Popular Science’s Filament Recommendations Disappoint

By on July 13th, 2023 in coverage, news


I’m reading a story from Popular Science about the “best 3D printer filaments”.

This is a bit different from the “best 3D printers of the year” posts that often appear in mass media, but the story behind it is pretty much the same.

Most of those stories are simply a vehicle to generate clicks for product sales and have little to do with the actual merit and true rankings of the products. Here we have a story that deals with filament instead of the 3D printers themselves — although there will no doubt be a printer story somewhere on their site, too.

Popular Science writes:

“If you can dream it up, it’s most likely able to be 3D printed. However, not all 3D printer filament is made alike, and picking the wrong one for your project can lead to frustration, disappointment, and a wonky half-realized object you’ll need to scrap. The best 3D printer filaments are equal parts tough, easy to use, and able to yield great results.”

That’s all very true, and filaments are indeed a key part of the 3D print success equation. Even the best and most finely tuned 3D printer can falter if subjected to lousy filament.

Fortunately, most filament is pretty decent these days. Gone are the days when you’d buy a cheap spool from a questionable online supplier and find that you literally could not print anything with the filament. It may seem hard to believe, but that’s how it was back then, and you were forced to buy premium-priced filament. Once I even had a poor-quality wood fiber filament instantly clog a nozzle so badly it required a torch to burn it out. Nowadays most filament works quite well, and quality differences are increasingly minor.

What’s more important is the choice and perhaps the price. Today’s 3D printers are able to handle a vast array of different materials beyond the usual PLA and ABS. That places the 3D printer operator in a new position where they must intelligently choose the right material for the job.

To their credit, Popular Science selected six categories that mostly make sense:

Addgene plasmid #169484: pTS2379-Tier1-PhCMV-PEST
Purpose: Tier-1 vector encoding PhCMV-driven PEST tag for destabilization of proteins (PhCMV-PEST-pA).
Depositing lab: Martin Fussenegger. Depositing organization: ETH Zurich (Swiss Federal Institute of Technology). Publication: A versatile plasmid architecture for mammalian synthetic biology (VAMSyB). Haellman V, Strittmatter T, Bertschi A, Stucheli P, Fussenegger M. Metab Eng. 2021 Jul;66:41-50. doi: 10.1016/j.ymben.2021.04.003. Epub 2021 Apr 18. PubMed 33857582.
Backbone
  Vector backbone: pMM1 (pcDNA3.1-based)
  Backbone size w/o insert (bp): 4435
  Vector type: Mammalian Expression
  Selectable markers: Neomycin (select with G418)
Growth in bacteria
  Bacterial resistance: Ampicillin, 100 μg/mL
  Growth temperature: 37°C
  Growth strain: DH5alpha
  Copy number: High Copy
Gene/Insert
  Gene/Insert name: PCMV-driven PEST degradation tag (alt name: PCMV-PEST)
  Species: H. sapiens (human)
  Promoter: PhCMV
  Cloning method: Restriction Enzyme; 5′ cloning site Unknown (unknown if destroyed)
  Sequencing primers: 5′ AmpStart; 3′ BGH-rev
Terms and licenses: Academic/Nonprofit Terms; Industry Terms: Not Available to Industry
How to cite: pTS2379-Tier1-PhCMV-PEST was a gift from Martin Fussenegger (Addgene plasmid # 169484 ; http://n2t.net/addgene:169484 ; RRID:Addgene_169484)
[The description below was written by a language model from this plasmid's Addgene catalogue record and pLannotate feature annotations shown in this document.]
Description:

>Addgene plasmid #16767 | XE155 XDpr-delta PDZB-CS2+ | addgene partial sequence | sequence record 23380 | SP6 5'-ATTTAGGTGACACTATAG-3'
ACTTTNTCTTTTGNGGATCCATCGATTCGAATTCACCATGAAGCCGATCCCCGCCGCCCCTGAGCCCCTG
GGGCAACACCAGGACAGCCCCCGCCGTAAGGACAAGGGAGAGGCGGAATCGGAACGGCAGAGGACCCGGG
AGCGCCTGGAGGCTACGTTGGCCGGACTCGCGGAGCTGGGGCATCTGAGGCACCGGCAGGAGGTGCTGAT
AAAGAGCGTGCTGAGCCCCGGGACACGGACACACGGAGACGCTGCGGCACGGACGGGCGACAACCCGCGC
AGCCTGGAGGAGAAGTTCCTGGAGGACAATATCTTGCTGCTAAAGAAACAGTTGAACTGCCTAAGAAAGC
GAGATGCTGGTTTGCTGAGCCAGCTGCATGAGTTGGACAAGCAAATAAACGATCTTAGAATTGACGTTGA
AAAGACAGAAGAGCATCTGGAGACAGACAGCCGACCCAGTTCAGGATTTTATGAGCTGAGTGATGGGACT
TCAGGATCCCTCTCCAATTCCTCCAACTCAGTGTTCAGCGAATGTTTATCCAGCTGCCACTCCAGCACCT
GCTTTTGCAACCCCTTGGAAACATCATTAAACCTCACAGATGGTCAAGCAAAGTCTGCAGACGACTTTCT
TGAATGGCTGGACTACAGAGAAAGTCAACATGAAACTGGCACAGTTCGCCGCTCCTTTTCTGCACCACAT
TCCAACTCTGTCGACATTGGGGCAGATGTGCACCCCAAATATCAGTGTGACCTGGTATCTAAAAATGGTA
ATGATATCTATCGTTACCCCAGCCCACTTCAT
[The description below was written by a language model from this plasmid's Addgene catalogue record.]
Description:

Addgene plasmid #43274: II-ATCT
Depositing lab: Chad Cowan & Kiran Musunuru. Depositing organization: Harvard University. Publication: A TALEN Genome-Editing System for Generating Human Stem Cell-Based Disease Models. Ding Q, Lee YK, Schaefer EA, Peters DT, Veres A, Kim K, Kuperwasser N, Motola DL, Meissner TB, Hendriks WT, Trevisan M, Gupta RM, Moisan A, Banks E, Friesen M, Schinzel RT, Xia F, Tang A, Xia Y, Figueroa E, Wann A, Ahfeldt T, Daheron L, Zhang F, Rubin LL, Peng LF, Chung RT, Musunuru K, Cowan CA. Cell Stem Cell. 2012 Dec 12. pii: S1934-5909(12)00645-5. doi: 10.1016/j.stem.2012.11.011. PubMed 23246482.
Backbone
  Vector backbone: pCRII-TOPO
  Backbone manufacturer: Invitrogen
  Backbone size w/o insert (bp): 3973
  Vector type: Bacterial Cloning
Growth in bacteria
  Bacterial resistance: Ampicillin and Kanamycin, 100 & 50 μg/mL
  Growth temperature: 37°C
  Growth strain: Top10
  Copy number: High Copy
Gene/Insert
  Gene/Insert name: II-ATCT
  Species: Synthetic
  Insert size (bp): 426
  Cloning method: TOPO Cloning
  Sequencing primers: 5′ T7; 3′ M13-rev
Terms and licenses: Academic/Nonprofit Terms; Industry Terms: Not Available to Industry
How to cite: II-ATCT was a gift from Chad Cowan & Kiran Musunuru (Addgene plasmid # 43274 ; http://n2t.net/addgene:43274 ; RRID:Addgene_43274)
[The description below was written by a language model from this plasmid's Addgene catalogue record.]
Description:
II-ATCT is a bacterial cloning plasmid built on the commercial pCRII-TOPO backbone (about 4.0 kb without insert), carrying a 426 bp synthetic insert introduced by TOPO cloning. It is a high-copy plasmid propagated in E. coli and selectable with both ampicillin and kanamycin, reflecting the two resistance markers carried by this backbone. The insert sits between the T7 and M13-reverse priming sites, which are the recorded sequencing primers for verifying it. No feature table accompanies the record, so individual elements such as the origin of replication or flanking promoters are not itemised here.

• Best overall: HATCHBOX 1.75mm Black PLA 3D Printer Filament
  • Best for strength: PRILINE TPU 3D Printer Filament
  • Best flexible: OVERTURE TPU Filament 1.75mm Flexible TPU Roll
  • Best for beginners: AMOLEN PLA 3D Printer Filament
  • Best for miniatures: eSUN PLA PRO (PLA+) 3D Printer Filament
  • Best budget: ELEGOO PLA+ Filament

What is suspicious to me is the apparently lack of true 3D print knowledge in this story. For example, the temperatures are all listed in something called “Fahrenheit”, which is never used in the 3D print world. That immediately tells me something is not quite right.

The story repeatedly discusses adhesion qualities of the various filaments, and this is quite curious. Adhesion is like a dance: it takes two. The two being the material and the print surface.

Evidently the evaluator assumed all 3D printers have the same print surface. They don’t. Many use PEI-based surfaces, but many do not. Some are glass, some are metal, some require glue sticks, etc. Certain materials adhere best to certain plate types. In other words, adhesion isn’t really a factor for evaluation. It’s more of a result when you match a given filament with a specific machine and print parameters.

One filament is said to have a “tendency to tangle on the spool”. I have yet to see a filament tangle itself. Tangles are always caused by operator inattention and therefore this cannot be an evaluation factor.

The more I re-read this story, the more ridiculous some of the points become, and I was increasingly less trustful of the story. In the end it did not entice me to buy any of these materials.

However, I’m not the target audience for this story, and neither are you. Instead it seems they are targeting those new to 3D printing that might not yet have a proper understanding of the 3D printing process.

Perhaps it’s time to develop a material buying strategy for readers.

Via Popular Science

By Kerry Stevenson

Kerry Stevenson, aka "General Fabb" has written over 8,000 stories on 3D printing at Fabbaloo since he launched the venture in 2007, with an intention to promote and grow the incredible technology of 3D printing across the world. So far, it seems to be working!